California High-Speed Rail Authority officials are traveling to the nation's capital this week to drum up federal support for rail projects, armed with what they say is new evidence that state residents want an alternative to flying and driving.
The trip comes a week before they plan to submit an application for a share of $2.3 billion in federal stimulus funds.
Authority officials are aiming to persuade administration officials and Congressional leaders with the results of a recent survey of state voters that they say shows statewide support for the 800-mile rail network.
Over a weeklong period in May, a public affairs research firm contacted 800 registered California voters by phone to assess their knowledge of and attitudes toward the $45 billion project that would eventually link Sacramento to San Diego.
According to the findings, 34 percent of those surveyed said they support moving forward with the project, said Lori Weigel, a partner with Public Opinion Strategies, one of the firms that conducted the survey.
Another 42 percent said they tentatively support the project but have reservations about the timing and the cost.
"Those who have heard the most about the project have tended to be the most supportive," Weigel said.
She noted that residents of the Bay Area, which has dozens of transit agencies, provided "even more positive responses," given their "feelings and familiarity with transit."
The survey results were not broken down geographically, but populations were represented proportionally, Weigel said. That is, the communities that would be most affected by the rail line had more residents surveyed.
Some Bay Area communities - especially those along the Peninsula, where the high-speed rail tracks would cut through 16 cities between San Francisco and San Jose - have called for the authority to address their concerns about the project before it moves forward.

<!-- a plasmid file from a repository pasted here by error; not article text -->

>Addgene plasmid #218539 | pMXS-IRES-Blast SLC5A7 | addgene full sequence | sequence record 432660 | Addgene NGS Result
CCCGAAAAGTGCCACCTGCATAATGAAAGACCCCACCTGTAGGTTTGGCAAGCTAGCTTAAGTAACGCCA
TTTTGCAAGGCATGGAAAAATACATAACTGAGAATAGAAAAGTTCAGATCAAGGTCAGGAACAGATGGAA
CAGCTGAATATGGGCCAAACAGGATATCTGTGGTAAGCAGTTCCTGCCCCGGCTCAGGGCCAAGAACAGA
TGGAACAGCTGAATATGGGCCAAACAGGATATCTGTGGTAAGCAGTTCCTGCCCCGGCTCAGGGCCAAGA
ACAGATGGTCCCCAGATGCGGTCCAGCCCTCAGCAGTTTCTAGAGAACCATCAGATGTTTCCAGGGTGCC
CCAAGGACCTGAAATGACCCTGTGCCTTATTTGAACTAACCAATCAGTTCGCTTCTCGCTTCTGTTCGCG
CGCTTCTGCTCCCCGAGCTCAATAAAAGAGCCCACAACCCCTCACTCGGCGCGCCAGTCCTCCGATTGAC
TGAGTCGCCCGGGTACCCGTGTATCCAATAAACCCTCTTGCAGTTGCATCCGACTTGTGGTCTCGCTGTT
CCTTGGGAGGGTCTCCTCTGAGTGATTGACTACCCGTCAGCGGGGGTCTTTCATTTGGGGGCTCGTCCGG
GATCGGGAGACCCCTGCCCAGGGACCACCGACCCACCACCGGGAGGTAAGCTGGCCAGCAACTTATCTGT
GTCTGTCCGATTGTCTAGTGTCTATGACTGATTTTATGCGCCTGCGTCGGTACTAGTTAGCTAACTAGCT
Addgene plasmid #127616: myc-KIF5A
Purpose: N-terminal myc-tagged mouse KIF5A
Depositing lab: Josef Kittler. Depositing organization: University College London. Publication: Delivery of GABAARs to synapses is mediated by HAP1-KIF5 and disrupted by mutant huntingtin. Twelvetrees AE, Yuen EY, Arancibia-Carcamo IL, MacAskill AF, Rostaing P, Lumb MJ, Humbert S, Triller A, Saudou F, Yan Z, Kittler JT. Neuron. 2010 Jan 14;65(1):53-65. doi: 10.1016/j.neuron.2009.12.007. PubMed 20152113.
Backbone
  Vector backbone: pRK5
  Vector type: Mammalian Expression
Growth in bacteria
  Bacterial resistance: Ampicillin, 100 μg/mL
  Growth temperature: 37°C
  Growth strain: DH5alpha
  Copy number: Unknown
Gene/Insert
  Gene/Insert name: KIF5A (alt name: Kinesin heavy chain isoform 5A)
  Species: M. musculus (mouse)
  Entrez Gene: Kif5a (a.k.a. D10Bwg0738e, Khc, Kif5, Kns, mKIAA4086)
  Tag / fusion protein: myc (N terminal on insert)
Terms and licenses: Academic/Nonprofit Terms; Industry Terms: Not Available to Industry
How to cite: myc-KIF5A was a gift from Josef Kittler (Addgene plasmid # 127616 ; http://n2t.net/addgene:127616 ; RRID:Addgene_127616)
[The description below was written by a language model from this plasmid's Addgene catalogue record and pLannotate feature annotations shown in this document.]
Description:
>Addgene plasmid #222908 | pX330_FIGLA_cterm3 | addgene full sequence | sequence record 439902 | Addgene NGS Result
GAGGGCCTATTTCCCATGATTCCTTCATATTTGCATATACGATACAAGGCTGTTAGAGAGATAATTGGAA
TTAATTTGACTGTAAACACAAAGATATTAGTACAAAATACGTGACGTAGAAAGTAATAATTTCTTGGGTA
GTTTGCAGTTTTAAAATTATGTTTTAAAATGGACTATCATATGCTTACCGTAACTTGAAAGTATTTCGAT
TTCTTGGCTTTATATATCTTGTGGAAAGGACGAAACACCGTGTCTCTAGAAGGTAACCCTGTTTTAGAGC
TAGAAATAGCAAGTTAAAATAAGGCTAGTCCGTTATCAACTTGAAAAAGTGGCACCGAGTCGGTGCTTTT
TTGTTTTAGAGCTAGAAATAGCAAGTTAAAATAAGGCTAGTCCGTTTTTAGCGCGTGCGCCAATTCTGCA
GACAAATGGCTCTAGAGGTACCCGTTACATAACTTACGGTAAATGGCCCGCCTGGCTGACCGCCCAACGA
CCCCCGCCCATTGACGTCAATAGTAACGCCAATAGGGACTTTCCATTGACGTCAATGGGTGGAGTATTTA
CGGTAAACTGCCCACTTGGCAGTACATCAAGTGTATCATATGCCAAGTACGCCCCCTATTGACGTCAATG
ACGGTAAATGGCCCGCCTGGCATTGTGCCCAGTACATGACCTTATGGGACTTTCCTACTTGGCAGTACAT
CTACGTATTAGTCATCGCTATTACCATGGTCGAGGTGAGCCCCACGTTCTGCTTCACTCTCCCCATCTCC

Authority representatives said today that the intent of the survey was not to highlight regional support for the project, but to demonstrate to federal leaders that Californians as a whole want to see the rail line built.
The government agency prepared the survey to leverage support for the project - funded by a mix of taxpayer dollars and private sector investments - with the aim of spurring a steady stream of federal funding.
"This is a tool to help bring money to the state," authority Deputy Executive Director Jeffrey Barker said.
He said the project cannot continue to rely on one-year appropriations such as the $2.25 billion awarded to the state in January as part of $8 billion in federal stimulus money for developing a nationwide network of high-speed rail.
"What we really need is an ongoing funding stream, and we need to work with federal officials to establish this," Baker said, noting that the authority and the state need to signal to the private sector that the project has stable funding and can proceed with planning.
"We need to see that level of serious commitment on the federal level to attract private investors," he said.
Applications for the next round of federal stimulus dollars, which will split $2.3 billion between the states, are due on Friday, Aug. 6.